If you’ve got any appreciated publicly traded stock or mutual funds in your non-registered portfolio, it’s a slam dunk to consider donating them “in-kind” to UJA Federation charities to satisfy your Campaign pledge, open a charitable fund, or make a gift to the Tomorrow Campaign. After all, not only will you get a tax receipt equal to the fair market value of the shares or funds being donated, but under a special government incentive rule to encourage charitable giving, you will also avoid paying any taxes whatsoever on the accrued capital gain up to the date of donation.
Still want to own that stock or fund in hopes that it will soar even higher? No problem - use the cash you were going to use for your charitable gift to purchase the stock or mutual fund you just donated to UJA. By doing so, your tax cost or Adjusted Cost Base (ACB) will be the current fair market value paid, reducing your potential capital gains tax exposure when you ultimately do sell the security.
The Benefits Are Clear: If you SELL a security, you pay tax on 50% of the capital gain. However, when you DONATE a gift of securities to UJA Federation charities, the taxable capital gain is completely eliminated. And you receive a tax receipt for the full market value of the security in the amount of the closing trading price on the day UJA/Jewish Foundation receives the security. This multiplies the impact of the tax benefit of your charitable giving.
|Sell Security and Give Cash||Donate Security "in-kind"|
|Market Value of Security||$10,000||$10,000|
|Taxable Capital Gain||$2,500||$-|
|Tax Due on Taxable Gain at 53.5%1||$1,337.50||$-|
|Tax Receipt for Gift||$10,000||$10,000|
|Value of Tax Credit at 50.41%2||$5,041||$5,041|
|Net Tax Savings3||$3,703||$5,041|
1 Top marginal federal and Ontario tax rate applicable to taxable income in excess of $220,000 for 2017
2 Top marginal federal and Ontario donation tax credit rate applicable to aggregate charitable donations in excess of $200 for the 2017 calendar year. This rate only applies if the Ontario donor's taxable income is in excess of $220,000 for 2017
3 The tax savings arising from charitable donations will vary from donor to donor and depends on the donation amount, the donor's province or territory of residence, and the donor's taxable income.
Let’s say you purchased common shares in ‘X’ Company for a cost of $20,000. If the current market value of the shares has increased to $100,000, you would have a capital gain of $80,000. If you sell these shares, and donate the cash, you would need to pay tax on the capital gain. Instead, by donating the shares, you get a tax receipt for the $100,000 and pay zero capital gains tax. As a result, you now have a tax credit of $46,000, which is $18,400 more than if you had sold the shares and donated the proceeds. Thus, this method of giving is more tax-efficient.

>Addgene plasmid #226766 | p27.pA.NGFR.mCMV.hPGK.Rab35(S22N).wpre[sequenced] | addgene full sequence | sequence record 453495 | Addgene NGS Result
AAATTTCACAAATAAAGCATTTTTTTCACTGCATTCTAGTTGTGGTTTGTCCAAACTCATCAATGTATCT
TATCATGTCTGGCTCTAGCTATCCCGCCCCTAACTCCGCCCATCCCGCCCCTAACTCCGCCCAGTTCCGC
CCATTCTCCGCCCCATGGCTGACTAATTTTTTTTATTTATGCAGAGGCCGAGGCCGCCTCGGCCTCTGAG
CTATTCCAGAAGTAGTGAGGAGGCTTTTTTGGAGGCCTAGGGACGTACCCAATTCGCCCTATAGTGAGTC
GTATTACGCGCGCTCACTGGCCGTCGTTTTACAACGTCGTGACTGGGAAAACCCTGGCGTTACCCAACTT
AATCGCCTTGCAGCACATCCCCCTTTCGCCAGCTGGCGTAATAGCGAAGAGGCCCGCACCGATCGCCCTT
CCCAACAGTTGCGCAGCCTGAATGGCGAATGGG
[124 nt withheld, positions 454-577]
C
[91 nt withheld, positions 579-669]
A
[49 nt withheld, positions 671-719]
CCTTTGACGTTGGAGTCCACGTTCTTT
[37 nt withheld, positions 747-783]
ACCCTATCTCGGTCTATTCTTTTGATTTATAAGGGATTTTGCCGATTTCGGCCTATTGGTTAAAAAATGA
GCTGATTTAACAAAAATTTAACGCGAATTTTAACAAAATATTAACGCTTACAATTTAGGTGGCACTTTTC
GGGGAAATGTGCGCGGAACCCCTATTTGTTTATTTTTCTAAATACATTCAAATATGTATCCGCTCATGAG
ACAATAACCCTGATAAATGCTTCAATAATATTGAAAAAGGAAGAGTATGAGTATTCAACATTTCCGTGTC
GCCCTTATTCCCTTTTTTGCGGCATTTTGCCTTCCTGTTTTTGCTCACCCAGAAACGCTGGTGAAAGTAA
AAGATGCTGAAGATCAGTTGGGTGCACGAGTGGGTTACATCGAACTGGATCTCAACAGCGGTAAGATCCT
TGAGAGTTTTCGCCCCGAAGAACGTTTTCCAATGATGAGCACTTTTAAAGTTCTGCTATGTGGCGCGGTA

Your receipt will be valued based on the closing price on the day when the shares are legally transferred to a UJA/Jewish Foundation brokerage account.
That depends. Generally, most securities take a few days to get to us once you’ve submitted the Letter of Authorization to your financial advisor. Some securities however, can take a few weeks. (e.g., mutual funds)
The amount credited to your pledge will be based on the tax receipt value of your donation.
Claim charitable donations up to 75 per cent of your net income. A five year carry forward on any unused donation amount is permitted.
Your donation must be of securities that are traded on a public market in Canada or the United States. This includes stocks and mutual funds.
The amount credited to your pledge will be based on the net proceeds realized from the sale of the securities, less selling commission.
You will receive your tax receipt by mail after your securities have been received and sold. Please note: according to Canada Revenue Agency (CRA) guidelines, the value of your donation for tax receipt purposes will be determined by the closing value of the shares donated on the day that your donation is received into our account.
Jamie Golombek is Managing Director, Tax & Estate Planning, with CIBC Financial Planning & Advice in Toronto. Mr. Golombek also writes the weekly column “Tax Expert” in the National Post and is a regular personal finance guest on BNN and the CBC.
This communication is intended to provide general information only. It should not be construed as, or relied upon for, specific investment, tax or legal advice nor does it constitute an offer, solicitation or recommendation to buy, sell or hold any securities. Anyone wishing to act on the information herein should consult with his or her professional advisor.